The naysayer

If you want to read another glowing review about the majesty and mystery of Craig Thompson’s much-awaited, much-ballyhooed new graphic novel Habibi, you should probably just skip this one.

Before I get too far in here, I want to say that this book is beautiful. The art is spectacular. The care and attention that it must have taken to draw this book is mind-boggling. I will make no bones about the graphic part of this novel. It’s a masterpiece.

However, the story here? It’s a confusing muddled sort of fable-y, fairy-tale-y mishmash of WTF. After finishing Habibi I read nearly every review I could find. I was looking for some guidance, some context, maybe some explanations, because frankly I’m not entirely sure I ‘got’ this book. Of the ten or twenty reviews I read, only one in The Guardian was remotely critical (and way after I wrote this review I discovered this discussion of the racism and sexism of the book).

Most of the reviewers were too busy foaming at the mouth over the beauty of the book and then addressing the story as almost an after thought. Of course, I also think a lot of those reviews are written by other white artists or comicbook geeks.

I’m neither of those things, I’m a female reader and I have to say I was wholly disappointed while reading Habibi. For most of the book I was confused and by the end I felt mislead and manipulated.

The story here, as near as I can tell, is about the love between Dodola and Zam and the barriers they must overcome to be together. And there is a lot to overcome — slavery, prostitution, years of separation, poverty. . . think of every bad thing that could befall a person and it befalls either Dodola or Zam. I think this is supposed to be devastating, these rapes and mutilations and baby-murders and kidnappings, but when piled on the same two characters over and over again it becomes numbing. I never actually feared for the safety of Dodola or Zam when either of them were in grave danger because after the first few tragedies, I knew the worst thing short of death was going to happen to them and they’d still survive.

But even worse than the heaping helping of tragedy was the confusing way Thompson chose to tell the story. It’s all very floaty and dreamy, and I believe Dodola is the narrator here, but I’m not entirely certain that’s the case. The story starts out in a pretty linear manner – Dodola, as a child, is sold into marriage to a Scribe (I will come back to this in a minute). Though the sex stuff terrifies her, Dodola is taught to read and write and things go well until her husband is murdered and she’s taken away to become a slave.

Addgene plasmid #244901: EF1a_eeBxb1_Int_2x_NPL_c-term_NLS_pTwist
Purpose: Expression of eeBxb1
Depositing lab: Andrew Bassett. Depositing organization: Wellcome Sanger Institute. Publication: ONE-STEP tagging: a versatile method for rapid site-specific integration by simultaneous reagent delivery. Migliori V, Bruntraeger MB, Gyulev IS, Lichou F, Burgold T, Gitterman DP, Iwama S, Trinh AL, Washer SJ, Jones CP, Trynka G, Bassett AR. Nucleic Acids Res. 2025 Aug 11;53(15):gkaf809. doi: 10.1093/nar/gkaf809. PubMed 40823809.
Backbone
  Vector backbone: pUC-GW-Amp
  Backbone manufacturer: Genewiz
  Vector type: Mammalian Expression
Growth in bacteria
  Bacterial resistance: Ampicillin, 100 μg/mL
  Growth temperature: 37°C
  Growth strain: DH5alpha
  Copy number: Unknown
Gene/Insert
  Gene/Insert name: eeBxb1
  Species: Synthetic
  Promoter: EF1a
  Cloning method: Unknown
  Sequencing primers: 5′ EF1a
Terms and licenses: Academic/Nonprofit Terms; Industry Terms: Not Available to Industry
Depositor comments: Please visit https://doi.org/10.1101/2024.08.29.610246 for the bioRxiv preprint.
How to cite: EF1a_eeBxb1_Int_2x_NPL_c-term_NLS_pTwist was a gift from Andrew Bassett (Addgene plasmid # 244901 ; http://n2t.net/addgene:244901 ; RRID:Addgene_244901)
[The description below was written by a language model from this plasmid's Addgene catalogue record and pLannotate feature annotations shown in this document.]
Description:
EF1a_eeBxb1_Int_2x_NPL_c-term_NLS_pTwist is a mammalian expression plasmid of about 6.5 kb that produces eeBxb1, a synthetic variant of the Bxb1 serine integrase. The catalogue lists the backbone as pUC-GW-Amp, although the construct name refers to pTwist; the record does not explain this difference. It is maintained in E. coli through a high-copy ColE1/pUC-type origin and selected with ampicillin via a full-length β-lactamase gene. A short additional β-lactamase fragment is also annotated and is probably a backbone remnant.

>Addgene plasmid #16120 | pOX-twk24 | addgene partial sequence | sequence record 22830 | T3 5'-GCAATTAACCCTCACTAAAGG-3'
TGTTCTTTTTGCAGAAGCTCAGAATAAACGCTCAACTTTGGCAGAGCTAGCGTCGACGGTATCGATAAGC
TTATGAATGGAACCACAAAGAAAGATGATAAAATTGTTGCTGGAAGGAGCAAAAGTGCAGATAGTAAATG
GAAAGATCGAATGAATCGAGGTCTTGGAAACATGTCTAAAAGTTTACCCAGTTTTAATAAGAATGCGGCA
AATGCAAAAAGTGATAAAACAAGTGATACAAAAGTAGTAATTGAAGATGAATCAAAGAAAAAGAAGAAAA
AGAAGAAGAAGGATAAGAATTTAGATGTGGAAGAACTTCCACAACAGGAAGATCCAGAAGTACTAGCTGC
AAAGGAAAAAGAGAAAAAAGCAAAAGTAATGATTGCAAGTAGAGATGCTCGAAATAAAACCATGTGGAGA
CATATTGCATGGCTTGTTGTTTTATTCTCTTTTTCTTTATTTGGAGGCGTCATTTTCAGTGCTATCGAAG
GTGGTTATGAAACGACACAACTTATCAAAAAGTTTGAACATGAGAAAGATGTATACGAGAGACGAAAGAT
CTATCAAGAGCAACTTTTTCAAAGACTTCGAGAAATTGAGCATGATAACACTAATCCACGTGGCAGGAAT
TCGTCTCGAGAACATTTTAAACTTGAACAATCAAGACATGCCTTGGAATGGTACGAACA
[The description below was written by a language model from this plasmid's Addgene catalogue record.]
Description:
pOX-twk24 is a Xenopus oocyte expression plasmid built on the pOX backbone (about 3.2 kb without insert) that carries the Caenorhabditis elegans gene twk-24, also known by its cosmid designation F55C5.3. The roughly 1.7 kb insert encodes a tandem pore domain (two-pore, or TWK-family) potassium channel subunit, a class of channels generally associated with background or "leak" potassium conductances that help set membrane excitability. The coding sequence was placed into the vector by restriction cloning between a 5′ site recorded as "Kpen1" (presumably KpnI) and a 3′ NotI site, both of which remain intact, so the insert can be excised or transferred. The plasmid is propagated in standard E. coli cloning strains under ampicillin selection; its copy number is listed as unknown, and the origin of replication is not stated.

While in the marketplace Dodola tells the traders that baby Zam is her brother so they won’t kill him, she manages to make a daring escape and absconds with the baby to the desert where she raises him. They live in an abandoned boat in the middle of that desert and Dodola uses her body to get food for them. This is where the narrative gets a little hinky. It doesn’t help the story that it’s woven throughout with fables from the Quran and tales about the Arabic writing. These fables and side stories on their own are fabulous, but trying to marry them to the story of Zam and Dodola is confusing and frustrating.

The way the story flashes forward and back and forward again doesn’t do the reader any favors either. Plus, while you are led to believe this happened in the way back when in the made-up country of Wanatolia but by the end you realize the story actually takes place in the now, which makes me wonder how many people make their living as scribes these days.

But here’s my real quibble, I didn’t buy the romantic relationship between Zam and Dodola. This is supposed to be a love story about people falling in love, and it just doesn’t work for me. For nine years, and granted she was a child of thirteen or so when this started, Dodola was Zam’s caregiver, his mother, and through most of the book she refers to him as her child. And I just can’t believe (mini-spoiler) that she’d fall in romantic love with him when they are eventually reunited, and Thompson gives me absolutely no reason to see how or why this happens.

As a beautiful book full of pretty pictures, Habibi is a total success but don’t get too wrapped up in the story aspect or you’ll leave just like me, totally disillusioned.


      @Amanda, thanks for the link. I’m so so so glad that people who aren’t who aren’t white, male, comicgeeks are writing about the book and bringing to light some of its problems.

      I have to admit that until I started finding reviews like this one you link to, I had never even heard of the Orientalist tradition and what it means. So if nothing else, Habibi did educate me on that.